Mark Appel’s eight-inning performance Friday night is being called a masterpiece by some. By Appel’s standards it was just a day in the life.
What has made Appel such a tough competitor through four legendary years at Stanford is not just the sheer velocity or the outstanding stuff. It’s the sharp command that makes the man the most anticipated pitching prospect to emerge from Stanford in some years.
As the svelte right-hander earned his 10th win of the season, he didn’t have quite the command that has become synonymous with his heralded Friday-night outings. Appel threw 123 pitches Friday, 79 strikes. He hasn’t labored as much in over a month – since April 19 when he threw 124 pitches, 77 for strikes – in earning a 4-3 win over Arizona.
But Appel knows how to play ‘em close. All but two of his starts this season have been decided by a scoring differential of two runs or less. A historic night in which he overtook Kyle Peterson and Justin Wayne to become Stanford’s all-time strikeout leader was no different. The Cardinal triumphed 2-1 over UCLA in what was essentially a must-win situation, and in comeback fashion no less.
With the win, Appel also matched his single-season career high, after posting a 10-2 record last year. The win also moved him into a tie for sixth all-time in Stanford history with 28 career wins. Whether or not he gets a shot moving further up the list is now in the hands of his teammates; as well as the NCAA selection committee. The Cardinal entered into their final regular-season series with their backs against the wall, needing to take the series from No. 8-ranked UCLA in order to have a chance at earning a berth in the postseason field of 64. A series sweep wouldn’t hurt.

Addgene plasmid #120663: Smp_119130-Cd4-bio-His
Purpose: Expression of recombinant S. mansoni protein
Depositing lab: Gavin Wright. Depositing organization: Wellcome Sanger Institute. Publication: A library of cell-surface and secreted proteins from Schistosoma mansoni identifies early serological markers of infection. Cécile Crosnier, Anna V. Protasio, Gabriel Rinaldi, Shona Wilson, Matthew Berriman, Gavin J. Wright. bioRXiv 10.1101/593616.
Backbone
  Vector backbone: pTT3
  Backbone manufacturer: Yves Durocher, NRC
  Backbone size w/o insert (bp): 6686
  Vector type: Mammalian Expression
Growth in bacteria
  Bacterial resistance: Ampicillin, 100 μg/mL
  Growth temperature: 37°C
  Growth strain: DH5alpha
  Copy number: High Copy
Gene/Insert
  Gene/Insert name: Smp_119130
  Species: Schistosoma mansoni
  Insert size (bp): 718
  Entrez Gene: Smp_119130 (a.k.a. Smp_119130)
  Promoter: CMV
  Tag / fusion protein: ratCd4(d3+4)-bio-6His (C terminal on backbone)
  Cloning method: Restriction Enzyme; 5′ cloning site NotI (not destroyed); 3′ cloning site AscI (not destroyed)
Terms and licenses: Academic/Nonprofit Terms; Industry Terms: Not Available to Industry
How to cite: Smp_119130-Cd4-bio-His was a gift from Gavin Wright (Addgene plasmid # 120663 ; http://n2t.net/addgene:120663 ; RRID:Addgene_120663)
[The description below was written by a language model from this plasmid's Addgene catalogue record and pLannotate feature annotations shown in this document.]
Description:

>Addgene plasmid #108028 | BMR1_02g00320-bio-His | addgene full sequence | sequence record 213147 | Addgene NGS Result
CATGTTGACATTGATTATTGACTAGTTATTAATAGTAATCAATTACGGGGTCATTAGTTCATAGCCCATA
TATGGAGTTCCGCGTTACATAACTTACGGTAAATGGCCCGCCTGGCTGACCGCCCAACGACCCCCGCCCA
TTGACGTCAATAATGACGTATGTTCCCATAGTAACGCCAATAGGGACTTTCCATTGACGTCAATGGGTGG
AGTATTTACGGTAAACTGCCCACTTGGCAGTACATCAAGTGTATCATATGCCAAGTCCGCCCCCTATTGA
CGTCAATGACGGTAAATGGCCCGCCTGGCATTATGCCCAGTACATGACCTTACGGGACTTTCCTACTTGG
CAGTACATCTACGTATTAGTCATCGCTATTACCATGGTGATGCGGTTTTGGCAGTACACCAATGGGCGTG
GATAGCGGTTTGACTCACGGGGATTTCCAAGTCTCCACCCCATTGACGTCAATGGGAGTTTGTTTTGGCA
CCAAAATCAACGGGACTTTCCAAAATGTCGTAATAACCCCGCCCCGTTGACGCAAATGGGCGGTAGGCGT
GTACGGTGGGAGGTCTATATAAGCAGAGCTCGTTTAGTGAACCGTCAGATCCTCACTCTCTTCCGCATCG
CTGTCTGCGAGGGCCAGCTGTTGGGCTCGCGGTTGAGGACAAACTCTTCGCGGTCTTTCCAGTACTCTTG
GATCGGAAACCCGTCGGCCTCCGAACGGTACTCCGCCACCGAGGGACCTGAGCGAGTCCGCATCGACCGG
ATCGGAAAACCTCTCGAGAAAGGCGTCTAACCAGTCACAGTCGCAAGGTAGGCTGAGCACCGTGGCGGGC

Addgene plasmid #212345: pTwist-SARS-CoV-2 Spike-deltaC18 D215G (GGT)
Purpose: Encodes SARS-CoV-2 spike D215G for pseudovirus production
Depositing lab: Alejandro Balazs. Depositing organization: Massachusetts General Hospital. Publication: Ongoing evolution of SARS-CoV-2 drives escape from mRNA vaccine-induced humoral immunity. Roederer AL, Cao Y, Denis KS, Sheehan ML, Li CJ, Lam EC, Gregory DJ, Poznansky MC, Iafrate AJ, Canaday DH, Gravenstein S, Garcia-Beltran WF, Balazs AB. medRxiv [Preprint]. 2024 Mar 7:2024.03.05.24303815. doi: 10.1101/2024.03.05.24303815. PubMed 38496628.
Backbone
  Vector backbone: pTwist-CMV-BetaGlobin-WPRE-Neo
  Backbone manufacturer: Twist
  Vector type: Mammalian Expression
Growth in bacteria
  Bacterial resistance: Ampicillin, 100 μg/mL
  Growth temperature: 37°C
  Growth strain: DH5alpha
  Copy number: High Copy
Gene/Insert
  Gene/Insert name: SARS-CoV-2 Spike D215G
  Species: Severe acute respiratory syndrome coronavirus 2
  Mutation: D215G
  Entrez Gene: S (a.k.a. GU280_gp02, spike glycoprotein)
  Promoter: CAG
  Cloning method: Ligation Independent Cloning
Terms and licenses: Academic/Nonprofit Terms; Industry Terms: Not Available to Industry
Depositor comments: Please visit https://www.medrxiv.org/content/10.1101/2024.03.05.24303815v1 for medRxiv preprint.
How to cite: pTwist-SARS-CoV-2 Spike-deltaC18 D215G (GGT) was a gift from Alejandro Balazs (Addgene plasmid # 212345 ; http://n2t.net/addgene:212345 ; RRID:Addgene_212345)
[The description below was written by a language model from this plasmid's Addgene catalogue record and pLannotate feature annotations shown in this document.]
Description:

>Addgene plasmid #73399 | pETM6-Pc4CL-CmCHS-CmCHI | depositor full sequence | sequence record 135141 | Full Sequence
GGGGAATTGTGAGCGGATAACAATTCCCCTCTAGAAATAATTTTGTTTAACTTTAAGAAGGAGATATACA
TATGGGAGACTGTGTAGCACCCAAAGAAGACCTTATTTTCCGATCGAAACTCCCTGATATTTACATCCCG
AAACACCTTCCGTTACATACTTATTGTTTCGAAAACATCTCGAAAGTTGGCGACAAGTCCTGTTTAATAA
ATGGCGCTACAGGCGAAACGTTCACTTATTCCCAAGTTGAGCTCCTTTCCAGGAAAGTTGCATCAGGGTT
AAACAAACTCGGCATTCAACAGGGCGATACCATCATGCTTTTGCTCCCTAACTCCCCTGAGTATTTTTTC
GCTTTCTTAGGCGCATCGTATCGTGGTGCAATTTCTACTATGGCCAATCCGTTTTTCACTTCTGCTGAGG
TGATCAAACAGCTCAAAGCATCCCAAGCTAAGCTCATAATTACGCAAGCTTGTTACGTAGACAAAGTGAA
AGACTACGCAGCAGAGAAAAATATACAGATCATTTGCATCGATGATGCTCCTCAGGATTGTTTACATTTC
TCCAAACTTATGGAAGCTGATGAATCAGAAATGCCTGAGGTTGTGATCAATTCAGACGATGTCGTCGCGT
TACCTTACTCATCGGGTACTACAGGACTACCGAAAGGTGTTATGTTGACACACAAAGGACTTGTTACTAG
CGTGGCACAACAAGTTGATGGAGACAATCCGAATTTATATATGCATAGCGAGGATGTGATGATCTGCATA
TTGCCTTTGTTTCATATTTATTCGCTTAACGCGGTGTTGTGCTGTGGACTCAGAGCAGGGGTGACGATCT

What’s all but certain tough: Stanford won’t be hosting any postseason baseball this year. With the Cardinal sitting on the cusp of fourth place in the Pac-12, Sunkenn Diamond certainly won’t be considered for a Regional tournament bid. If the stars align, there’s a remote chance Stanford could host a Super Regional.
For all intents and purposes though, the Cardinal know they are winding down their home schedule with their regular-season finale against UCLA. By virtue of this, Friday’s game carried the weight of being viewed as the final home appearance of Appel’s career.
And whether or not the numbers matter to Appel, the emotion of winding down one of the most storied pitching careers in Stanford history certainly does.
“This one’s I guess a little different,” Appel said. “Honestly, I shouldn’t be approaching games any different. I should play every one like it’s my last. But this one very well might be my last. So it definitely did hold a little extra value. Every game is important. But I’m just glad we won.”